The best thing in the world that no one knows the name of. (Taken with Instagram)
“If you want to take on a problem as big as the ones I’ve discussed, don’t make a direct frontal attack on it. Don’t say, for example, that you’re going to replace email. If you do that you raise too many expectations. Your employees and investors will constantly be asking “are we there yet?” and you’ll have an army of haters waiting to see you fail. Just say you’re building todo-list software. That sounds harmless. People can notice you’ve replaced email when it’s a fait accompli.
Empirically, the way to do really big things seems to be to start with deceptively small things. Want to dominate microcomputer software? Start by writing a Basic interpreter for a machine with a few thousand users. Want to make the universal web site? Start by building a site for Harvard undergrads to stalk one another.
Empirically, it’s not just for other people that you need to start small. You need to for your own sake. Neither Bill Gates nor Mark Zuckerberg knew at first how big their companies were going to get. All they knew was that they were onto something. Maybe it’s a bad idea to have really big ambitions initially, because the bigger your ambition, the longer it’s going to take, and the further you project into the future, the more likely you’ll get it wrong.
I think the way to use these big ideas is not to try to identify a precise point in the future and then ask yourself how to get from here to there, like the popular image of a visionary. You’ll be better off if you operate like Columbus and just head in a general westerly direction. Don’t try to construct the future like a building, because your current blueprint is almost certainly mistaken. Start with something you know works, and when you expand, expand westward.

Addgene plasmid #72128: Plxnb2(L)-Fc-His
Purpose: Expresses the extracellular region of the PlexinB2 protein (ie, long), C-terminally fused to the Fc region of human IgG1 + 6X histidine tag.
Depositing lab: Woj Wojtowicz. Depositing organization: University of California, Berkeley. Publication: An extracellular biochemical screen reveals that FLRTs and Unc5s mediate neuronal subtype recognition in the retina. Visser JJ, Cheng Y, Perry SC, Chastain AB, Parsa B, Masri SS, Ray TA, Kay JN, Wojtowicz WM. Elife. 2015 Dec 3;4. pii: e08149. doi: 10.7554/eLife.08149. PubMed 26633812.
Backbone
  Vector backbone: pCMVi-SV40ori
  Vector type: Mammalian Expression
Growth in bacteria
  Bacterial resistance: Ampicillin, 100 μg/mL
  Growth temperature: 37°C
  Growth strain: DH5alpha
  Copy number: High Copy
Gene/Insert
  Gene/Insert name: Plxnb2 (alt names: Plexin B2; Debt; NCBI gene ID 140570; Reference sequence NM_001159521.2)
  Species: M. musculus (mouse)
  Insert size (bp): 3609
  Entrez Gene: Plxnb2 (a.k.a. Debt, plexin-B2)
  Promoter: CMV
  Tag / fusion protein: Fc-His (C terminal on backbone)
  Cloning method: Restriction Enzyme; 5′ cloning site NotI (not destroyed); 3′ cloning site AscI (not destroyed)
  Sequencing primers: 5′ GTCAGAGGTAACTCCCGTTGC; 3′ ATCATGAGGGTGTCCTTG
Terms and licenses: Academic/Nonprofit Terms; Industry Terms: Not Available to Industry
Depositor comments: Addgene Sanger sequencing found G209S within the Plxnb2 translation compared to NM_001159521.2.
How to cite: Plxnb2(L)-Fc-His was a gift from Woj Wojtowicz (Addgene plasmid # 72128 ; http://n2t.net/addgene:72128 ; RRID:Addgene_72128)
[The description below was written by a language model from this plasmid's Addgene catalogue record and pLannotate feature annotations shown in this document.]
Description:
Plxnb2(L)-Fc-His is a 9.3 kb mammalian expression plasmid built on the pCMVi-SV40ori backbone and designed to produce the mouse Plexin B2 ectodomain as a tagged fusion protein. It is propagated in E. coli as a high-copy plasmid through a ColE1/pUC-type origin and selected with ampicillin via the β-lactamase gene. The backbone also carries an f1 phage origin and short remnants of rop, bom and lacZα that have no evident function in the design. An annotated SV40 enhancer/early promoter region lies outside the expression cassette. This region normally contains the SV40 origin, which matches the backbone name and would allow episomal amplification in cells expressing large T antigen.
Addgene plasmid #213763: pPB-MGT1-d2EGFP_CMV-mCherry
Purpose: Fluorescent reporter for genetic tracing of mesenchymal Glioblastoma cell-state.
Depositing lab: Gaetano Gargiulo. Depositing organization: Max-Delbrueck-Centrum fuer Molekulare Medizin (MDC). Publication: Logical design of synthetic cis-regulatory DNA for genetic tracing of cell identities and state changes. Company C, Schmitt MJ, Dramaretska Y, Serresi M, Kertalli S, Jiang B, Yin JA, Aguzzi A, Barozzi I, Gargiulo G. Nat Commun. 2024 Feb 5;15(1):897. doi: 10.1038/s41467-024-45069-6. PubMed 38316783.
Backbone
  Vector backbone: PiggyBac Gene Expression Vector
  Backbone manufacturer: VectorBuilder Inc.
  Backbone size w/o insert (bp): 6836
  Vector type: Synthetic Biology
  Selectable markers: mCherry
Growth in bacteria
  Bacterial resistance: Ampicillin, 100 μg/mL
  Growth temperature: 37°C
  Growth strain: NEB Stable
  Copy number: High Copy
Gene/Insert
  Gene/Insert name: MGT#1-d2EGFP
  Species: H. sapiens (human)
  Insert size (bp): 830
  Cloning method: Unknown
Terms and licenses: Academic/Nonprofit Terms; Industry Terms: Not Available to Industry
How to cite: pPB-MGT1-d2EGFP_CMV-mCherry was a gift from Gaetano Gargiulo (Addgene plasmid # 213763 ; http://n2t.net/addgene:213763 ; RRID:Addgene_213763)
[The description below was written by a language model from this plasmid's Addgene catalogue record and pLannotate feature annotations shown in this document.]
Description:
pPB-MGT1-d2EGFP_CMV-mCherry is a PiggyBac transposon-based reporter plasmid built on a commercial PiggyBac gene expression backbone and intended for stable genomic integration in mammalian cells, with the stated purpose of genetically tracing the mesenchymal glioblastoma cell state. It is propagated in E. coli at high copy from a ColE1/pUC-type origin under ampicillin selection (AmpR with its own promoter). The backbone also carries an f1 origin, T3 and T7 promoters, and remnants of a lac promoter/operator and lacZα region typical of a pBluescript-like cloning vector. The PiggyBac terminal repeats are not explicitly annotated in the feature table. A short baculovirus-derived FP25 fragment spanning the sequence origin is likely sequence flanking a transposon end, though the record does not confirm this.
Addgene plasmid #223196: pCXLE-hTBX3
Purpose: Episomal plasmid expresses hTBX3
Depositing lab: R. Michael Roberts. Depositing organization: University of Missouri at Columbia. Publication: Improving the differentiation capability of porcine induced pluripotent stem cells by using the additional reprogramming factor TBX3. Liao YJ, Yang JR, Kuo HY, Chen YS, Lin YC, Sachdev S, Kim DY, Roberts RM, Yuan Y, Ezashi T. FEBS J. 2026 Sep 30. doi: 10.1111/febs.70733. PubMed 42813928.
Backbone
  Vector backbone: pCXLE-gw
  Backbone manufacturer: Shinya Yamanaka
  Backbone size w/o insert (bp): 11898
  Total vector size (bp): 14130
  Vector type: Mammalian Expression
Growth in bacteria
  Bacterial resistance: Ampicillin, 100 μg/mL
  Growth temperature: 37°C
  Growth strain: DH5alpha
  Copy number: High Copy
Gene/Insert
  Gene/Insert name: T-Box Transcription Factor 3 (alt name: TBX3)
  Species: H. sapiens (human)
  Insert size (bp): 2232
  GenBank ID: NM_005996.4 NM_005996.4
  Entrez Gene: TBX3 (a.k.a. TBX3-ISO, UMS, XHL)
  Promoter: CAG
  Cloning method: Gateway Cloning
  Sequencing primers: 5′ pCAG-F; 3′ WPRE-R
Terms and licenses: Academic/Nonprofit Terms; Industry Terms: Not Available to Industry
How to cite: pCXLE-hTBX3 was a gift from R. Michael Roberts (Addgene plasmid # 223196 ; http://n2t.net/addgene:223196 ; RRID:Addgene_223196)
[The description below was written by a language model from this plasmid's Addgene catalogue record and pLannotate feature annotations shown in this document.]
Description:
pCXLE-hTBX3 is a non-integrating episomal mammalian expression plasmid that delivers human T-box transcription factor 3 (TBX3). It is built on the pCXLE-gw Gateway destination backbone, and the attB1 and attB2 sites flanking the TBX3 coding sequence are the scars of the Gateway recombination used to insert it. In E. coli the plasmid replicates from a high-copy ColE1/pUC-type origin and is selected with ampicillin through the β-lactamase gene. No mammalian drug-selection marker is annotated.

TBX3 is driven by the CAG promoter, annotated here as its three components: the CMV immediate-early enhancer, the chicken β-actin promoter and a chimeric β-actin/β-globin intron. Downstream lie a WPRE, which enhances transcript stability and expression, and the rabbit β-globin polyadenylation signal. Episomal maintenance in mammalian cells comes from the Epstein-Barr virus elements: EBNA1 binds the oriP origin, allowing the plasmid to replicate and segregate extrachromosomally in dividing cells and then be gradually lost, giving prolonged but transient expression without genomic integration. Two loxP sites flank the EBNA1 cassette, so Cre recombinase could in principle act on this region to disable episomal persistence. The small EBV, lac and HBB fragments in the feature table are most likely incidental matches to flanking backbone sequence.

The popular image of the visionary is someone with a clear view of the future, but empirically it may be better to have a blurry one.”
Typical wisdom from Paul Graham.
Seattle-based rapper Ben “Macklemore” Haggerty and producer Ryan Lewis show their support for Washington’s Referendum 74 as part of their partnership with the Music For Marriage Equality campaign.
“The parties are asymmetrical. The Democrats are a real political party, with all the contradictions that a big umbrella party must endure. The Republicans have become a millennial theocratic cult in the form of a party, a masquerade ball of Jesus, Ayn Rand, apocalypse Zionism and a misogyny that gives the Taliban a run for its money.
Yet, like any cult, it is prey not to its best impulses, but to its worst. It is a cult that establishes an ideal America, drawn from the 18th century, a period of substantial communalism and collectivism in every village, town, small city — and applies it to an America where any sense of community has been eviscerated by 30 years of hyper-individualism, in every area, from the workplace to town-planning, this ghastly no-place.
The Republicans then cut with the grain — an essentially adolescent exceptionalism, a literal Jesusness that they do not believe for a second, all essentially cultural additives to a daily life that has been hollowed out, a sort of political Prozac.”
Crikey’s Guy Rundle and his writing on American politics continues to astound and amaze.